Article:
OH MY GOSH, YOU’RE WELLCOME…KITTEN

A baby rhino in every children’s mental health ward, obviously.

Rooms with lakes, mountains, and a Hogwarts library.

Nurses with big ears, buckets of empathy and Netflix accounts.

The best beds from John Lewis, orchids and walls that smell of French soap.

What happens if children with significant mental health challenges…

  • create the boundaries for making art?
  • share their wellbeing wants and needs?
  • become professional designers?

For the last six months I’ve been supporting young people from Great Ormond Street Hospital’s mental health ward to do just that, as part of my new project OH MY GOSH, YOU’RE WELLCOME… KITTEN. 14 young people and lots of nurses have worked with me to explore what kind of environments would make them feel more positive, less stressed and aid them on their journey. It’s been emotional, really emotional. Maybe one of the hardest things I’ve ever done.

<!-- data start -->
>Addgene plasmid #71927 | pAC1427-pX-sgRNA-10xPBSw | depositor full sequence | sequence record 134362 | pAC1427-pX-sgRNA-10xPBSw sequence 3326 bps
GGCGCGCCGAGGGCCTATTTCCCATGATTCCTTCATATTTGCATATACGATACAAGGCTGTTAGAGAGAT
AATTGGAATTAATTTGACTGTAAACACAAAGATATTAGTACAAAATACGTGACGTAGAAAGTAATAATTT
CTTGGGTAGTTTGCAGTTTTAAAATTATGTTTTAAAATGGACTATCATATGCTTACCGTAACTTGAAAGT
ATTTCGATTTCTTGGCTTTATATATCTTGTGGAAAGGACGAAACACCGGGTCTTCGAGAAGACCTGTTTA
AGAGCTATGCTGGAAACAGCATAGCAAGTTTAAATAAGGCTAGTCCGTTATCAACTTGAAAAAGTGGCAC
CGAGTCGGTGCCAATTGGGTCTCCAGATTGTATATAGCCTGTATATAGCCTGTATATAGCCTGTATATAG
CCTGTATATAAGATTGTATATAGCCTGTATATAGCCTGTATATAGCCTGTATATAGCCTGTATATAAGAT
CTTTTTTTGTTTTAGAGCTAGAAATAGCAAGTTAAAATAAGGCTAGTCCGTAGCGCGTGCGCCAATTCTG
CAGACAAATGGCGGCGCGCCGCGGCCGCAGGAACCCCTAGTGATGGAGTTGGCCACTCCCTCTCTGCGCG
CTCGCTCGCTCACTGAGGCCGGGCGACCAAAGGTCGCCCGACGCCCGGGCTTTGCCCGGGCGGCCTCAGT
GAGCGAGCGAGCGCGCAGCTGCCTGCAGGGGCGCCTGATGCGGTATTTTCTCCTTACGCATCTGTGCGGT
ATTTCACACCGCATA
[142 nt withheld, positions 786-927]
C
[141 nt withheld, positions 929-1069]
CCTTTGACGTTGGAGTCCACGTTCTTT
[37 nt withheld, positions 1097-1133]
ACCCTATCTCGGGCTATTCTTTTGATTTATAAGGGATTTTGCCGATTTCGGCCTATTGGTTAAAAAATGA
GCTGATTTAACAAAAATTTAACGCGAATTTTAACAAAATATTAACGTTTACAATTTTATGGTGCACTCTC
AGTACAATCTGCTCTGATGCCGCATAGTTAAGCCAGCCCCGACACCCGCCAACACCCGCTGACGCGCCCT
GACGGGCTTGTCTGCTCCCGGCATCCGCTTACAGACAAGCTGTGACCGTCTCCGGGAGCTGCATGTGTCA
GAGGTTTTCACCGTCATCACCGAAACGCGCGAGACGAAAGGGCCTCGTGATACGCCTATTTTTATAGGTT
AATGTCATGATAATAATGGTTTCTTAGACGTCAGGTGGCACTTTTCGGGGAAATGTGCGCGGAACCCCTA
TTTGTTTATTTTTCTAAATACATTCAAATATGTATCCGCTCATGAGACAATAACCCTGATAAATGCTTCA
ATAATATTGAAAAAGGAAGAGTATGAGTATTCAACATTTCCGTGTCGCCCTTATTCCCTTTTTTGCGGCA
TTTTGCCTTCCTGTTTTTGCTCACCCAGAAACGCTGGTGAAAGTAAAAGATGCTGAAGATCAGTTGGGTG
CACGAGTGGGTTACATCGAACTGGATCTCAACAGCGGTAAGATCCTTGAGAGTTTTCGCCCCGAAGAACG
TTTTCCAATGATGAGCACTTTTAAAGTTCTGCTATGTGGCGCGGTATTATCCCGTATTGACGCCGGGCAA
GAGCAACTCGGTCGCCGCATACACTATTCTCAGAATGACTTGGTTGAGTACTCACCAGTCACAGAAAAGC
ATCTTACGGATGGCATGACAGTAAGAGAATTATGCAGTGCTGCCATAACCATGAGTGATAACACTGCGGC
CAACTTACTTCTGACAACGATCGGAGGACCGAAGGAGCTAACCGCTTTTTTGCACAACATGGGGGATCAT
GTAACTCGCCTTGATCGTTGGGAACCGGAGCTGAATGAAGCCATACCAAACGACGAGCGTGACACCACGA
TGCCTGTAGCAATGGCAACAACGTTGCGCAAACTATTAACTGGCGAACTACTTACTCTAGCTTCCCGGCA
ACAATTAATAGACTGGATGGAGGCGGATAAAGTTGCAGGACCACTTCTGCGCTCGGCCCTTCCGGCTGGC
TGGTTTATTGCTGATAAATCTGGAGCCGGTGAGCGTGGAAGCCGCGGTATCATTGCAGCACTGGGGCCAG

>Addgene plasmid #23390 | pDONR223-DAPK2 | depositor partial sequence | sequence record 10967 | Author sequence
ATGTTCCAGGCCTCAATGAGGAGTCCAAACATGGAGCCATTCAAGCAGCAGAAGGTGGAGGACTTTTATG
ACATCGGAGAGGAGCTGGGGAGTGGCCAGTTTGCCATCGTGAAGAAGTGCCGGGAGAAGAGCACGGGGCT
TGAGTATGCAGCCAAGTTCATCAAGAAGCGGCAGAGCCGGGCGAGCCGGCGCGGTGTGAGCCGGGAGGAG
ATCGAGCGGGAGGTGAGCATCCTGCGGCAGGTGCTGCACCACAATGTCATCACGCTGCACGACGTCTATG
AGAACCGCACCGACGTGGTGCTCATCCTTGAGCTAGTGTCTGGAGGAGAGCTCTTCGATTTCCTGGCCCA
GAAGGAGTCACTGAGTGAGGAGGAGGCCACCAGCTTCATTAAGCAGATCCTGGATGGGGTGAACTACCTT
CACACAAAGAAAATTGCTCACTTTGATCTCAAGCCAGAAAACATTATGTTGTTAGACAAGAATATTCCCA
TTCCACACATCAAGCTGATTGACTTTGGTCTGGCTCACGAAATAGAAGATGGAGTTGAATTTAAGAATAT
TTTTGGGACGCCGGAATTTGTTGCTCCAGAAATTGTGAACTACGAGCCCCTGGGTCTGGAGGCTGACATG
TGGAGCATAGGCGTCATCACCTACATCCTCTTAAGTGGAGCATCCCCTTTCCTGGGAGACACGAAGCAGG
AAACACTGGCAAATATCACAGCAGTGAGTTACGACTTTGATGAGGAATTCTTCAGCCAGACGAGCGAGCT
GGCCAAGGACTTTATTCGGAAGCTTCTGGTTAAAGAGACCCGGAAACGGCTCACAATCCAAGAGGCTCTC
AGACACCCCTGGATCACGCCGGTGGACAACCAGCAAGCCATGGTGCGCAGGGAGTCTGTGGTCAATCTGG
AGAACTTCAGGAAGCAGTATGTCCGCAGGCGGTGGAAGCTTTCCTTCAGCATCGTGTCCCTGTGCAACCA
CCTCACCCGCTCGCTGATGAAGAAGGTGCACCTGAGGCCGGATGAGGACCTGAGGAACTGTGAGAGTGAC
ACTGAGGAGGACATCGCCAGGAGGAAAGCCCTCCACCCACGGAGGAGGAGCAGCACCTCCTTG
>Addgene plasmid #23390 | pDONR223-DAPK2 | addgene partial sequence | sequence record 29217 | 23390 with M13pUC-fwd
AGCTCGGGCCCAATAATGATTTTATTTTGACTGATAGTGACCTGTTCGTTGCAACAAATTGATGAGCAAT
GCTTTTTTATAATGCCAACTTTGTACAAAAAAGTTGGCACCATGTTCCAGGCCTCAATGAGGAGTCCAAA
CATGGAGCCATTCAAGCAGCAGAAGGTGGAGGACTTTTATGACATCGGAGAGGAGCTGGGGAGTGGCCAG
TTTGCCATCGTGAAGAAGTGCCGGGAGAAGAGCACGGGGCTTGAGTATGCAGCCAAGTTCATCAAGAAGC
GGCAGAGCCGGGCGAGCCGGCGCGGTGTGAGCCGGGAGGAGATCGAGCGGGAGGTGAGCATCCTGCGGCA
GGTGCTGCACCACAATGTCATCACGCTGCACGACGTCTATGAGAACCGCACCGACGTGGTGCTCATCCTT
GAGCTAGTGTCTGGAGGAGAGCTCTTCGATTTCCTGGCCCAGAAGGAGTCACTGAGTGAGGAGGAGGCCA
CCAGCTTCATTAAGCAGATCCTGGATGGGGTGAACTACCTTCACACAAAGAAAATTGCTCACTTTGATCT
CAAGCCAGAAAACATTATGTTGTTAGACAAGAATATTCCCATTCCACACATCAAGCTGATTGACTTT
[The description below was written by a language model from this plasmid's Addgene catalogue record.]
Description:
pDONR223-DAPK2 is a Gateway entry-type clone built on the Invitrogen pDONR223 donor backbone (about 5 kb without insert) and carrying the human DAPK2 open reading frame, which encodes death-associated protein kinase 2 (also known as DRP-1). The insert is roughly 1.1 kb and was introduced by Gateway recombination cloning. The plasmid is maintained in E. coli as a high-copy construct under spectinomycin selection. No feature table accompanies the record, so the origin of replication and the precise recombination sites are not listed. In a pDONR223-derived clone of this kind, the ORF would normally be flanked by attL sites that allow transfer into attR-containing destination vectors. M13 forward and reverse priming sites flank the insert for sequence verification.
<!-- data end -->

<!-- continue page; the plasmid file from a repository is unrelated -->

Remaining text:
Turning a currently empty ward at the hospital into an art and design studio, we met weekly as well as daily during school holidays.

Using cardboard, clay, performance, soap, tin foil, the nurse’s bodies, orchids, sheepskin and a generous helping of silliness we explored questions like:

  • What rooms you would have in the perfect ward? (they imagined 72 of them, including a baby rhino room!)
  • What your perfect bedroom would be like? (lots of dog beds, with dogs)
  • What the view out of your window would be? (Iguanas, water, mountains and much more)

This process of art making, workshops and research trips is now complete and is being transformed into a play-based installation for the Wellcome Collection’s new 10 year exhibition ‘Being Human’, which opens on September 5th 2019.

I’ve been collaborating on this project with process led architect, Ishbel (MUF Architecture/Art) and social practice curator Caroline (GOSH Arts) in what has been incredibly inspiring, at times painful but also truly transformative for us all.

The show is on for the next 10 years, so you’ve got no excuse not to see it.

This project has been funded by The Wellcome Collection, Paul Hamlyn Foundation and GOSH Arts.